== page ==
Mastering the vocabulary of a foreign language is one of the most daunting
tasks that language learners face. The immensity of the task is underscored
by the realisation that it is not only single words but also numerous
standardised phrases (idioms, collocations, etc.) that need to be acquired.
There is thus a clear need for instructional methods that help learners
tackle this task, and yet few proposals for vocabulary instruction have so
far gone beyond techniques for rote-learning and familiar means of
promoting of noticing. The reason for this is that vocabulary and
phraseology have long been assumed arbitrary.
The volume offers a long-overdue alternative by exploring and exploiting
the presence of linguistic 'motivation' - or, systematic non-arbitrariness
- in the lexicon. The first half of the volume reports ample empirical
evidence of the pedagogical effectiveness of presenting vocabulary to
learners as non-arbitrary. The data reported indicate that the proposed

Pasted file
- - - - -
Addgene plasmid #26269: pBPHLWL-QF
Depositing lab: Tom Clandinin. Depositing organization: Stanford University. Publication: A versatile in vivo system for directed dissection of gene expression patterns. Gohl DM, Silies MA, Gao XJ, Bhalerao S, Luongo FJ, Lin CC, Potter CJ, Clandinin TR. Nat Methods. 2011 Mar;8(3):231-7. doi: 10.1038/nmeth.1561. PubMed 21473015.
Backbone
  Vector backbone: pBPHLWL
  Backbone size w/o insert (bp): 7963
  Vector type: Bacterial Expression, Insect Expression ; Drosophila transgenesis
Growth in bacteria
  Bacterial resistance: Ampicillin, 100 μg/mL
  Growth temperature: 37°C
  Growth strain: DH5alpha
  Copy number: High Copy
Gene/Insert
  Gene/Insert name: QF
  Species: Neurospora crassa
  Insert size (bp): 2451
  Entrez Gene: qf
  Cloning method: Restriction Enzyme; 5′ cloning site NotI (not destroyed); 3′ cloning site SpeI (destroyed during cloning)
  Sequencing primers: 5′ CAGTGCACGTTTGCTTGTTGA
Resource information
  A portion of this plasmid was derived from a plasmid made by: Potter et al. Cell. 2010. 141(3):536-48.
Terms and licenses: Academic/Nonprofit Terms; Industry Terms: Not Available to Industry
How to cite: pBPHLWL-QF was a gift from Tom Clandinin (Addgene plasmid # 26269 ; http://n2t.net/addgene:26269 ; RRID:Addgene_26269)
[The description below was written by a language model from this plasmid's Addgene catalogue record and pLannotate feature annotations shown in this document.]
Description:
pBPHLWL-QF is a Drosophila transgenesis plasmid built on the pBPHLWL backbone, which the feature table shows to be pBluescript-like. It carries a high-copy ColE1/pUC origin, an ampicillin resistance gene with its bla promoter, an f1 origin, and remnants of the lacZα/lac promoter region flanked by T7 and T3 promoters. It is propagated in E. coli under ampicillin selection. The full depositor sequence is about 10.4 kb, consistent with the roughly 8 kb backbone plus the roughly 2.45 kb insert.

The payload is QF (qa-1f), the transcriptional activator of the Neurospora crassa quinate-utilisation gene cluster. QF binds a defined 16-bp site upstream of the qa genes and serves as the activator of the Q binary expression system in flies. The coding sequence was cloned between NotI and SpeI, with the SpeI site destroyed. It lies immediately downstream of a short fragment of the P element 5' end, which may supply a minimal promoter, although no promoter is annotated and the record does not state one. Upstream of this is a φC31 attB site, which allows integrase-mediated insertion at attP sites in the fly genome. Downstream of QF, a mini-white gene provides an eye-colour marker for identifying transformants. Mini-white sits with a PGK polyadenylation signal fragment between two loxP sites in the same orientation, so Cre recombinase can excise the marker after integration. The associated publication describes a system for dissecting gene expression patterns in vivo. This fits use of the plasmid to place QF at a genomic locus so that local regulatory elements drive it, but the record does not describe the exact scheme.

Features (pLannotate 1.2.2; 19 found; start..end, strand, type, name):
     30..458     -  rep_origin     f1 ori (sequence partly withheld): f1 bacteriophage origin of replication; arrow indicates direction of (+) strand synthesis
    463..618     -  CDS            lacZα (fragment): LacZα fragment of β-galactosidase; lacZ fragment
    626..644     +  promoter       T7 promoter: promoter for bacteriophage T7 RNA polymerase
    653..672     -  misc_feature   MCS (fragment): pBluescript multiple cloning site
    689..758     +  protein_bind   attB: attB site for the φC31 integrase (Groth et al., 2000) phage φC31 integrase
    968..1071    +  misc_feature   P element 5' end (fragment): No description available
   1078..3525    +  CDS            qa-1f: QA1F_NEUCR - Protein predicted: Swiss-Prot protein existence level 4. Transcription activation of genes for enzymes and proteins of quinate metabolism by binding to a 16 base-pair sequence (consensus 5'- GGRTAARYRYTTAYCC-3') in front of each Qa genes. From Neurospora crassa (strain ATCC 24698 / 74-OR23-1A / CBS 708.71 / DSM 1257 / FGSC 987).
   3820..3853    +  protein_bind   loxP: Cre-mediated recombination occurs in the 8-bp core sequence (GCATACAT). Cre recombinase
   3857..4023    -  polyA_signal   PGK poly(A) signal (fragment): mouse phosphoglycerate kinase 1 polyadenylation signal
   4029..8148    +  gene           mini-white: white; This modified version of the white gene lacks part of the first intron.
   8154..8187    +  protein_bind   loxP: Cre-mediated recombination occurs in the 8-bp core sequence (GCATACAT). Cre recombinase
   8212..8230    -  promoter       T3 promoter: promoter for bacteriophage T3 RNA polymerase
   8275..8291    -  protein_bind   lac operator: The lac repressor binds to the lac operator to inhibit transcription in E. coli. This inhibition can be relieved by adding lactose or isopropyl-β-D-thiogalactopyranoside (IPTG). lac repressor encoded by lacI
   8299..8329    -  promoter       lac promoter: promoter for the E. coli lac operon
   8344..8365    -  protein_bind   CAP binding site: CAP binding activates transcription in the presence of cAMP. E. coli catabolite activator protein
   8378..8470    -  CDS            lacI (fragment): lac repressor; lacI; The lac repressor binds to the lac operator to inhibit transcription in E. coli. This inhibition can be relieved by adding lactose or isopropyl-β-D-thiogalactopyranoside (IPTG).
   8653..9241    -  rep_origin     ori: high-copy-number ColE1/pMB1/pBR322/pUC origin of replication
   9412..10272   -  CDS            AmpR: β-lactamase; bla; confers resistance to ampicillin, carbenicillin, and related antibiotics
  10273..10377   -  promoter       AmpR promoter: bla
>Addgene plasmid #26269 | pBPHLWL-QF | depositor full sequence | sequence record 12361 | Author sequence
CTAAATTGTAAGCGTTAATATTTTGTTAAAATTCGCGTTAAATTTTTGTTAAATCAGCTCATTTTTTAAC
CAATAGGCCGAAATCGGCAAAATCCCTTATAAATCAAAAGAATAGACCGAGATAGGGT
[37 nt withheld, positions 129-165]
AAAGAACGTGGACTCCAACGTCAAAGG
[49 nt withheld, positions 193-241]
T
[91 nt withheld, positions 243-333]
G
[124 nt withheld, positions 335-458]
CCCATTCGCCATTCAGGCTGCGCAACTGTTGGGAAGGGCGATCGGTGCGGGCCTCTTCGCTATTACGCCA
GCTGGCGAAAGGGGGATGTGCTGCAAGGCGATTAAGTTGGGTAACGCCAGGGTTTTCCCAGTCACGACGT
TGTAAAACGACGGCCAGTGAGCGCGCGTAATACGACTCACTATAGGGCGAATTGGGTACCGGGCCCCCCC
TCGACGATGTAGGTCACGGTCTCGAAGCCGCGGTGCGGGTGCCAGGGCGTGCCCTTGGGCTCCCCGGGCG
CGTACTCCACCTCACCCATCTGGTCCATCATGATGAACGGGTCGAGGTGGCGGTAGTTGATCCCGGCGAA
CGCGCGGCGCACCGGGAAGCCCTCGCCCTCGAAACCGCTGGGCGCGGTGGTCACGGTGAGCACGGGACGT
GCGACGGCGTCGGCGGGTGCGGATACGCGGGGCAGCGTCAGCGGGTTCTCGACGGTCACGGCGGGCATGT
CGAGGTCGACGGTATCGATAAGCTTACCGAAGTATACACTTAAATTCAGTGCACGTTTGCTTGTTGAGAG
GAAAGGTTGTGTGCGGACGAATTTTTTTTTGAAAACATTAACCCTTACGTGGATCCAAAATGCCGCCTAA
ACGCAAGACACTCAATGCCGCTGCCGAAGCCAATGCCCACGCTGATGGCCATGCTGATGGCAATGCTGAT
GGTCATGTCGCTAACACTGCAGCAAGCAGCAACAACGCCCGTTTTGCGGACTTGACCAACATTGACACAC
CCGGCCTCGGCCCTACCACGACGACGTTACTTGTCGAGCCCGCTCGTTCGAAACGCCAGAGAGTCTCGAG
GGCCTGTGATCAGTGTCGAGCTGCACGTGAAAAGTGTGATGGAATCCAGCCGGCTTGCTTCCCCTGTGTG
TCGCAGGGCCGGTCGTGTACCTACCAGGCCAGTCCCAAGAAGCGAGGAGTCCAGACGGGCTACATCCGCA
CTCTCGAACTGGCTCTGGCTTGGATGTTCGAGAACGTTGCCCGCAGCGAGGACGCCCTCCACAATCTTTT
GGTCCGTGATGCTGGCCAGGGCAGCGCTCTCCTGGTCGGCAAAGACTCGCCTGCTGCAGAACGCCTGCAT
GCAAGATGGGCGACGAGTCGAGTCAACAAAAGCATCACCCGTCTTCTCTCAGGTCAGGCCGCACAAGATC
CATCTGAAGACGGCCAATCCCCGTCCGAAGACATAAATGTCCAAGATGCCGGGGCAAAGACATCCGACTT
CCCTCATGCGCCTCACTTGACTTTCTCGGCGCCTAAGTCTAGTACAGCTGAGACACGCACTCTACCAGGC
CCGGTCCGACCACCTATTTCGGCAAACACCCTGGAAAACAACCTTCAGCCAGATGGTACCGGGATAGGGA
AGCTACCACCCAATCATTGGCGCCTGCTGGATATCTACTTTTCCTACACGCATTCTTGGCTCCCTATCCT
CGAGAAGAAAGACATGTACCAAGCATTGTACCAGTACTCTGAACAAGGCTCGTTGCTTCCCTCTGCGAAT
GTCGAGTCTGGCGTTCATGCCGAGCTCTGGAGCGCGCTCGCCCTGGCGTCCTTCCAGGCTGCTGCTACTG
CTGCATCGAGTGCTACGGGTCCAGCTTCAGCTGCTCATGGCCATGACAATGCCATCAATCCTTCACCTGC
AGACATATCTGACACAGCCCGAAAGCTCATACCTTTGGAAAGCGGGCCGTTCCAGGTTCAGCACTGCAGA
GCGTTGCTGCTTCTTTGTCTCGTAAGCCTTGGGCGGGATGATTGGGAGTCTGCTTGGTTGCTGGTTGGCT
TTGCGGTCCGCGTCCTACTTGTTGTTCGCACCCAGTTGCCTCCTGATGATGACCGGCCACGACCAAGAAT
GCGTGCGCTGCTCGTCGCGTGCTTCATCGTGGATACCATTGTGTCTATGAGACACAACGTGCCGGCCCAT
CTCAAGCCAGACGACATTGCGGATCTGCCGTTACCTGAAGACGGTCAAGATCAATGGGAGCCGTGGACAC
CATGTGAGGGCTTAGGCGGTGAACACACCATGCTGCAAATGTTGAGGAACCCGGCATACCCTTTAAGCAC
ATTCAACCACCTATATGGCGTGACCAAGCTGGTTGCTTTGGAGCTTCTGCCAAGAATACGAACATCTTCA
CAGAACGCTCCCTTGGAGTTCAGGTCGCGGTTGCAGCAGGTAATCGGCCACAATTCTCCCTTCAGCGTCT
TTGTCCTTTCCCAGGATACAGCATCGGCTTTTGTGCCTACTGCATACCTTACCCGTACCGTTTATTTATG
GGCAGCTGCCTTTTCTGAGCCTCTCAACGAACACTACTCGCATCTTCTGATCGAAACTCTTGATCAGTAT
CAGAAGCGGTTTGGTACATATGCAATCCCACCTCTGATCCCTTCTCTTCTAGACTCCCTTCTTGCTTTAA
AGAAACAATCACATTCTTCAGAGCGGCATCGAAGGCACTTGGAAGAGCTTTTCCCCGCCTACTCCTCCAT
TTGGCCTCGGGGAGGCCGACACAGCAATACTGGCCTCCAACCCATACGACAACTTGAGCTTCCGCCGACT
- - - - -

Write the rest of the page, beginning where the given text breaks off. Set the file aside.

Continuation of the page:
instructional methods can benefit when both the nature of the target lexis
and the basic cognitive orientations of particular learners are taken into
account. The first half of the book mostly targets lexis that has already
attracted a fair amount of attention from Cognitive Linguists in the past
(e.g. phrasal verbs and figurative idioms). The second half broadens the
scope considerably by revealing the non-arbitrariness of diverse other
lexical patterns, including collocations and word partnerships generally.
This is achieved by recognising some long-neglected dimensions of
linguistic motivation - etymological and phonological motivation, in
particular. Concrete suggestions are made for putting the non-arbitrary
nature of words and phrases to good use in instructed language learning.
The volume is therefore of interest not only to applied linguists and
researchers in Second Language Acquisition/Foreign Language Teaching, but
also to second and foreign language teaching professionals.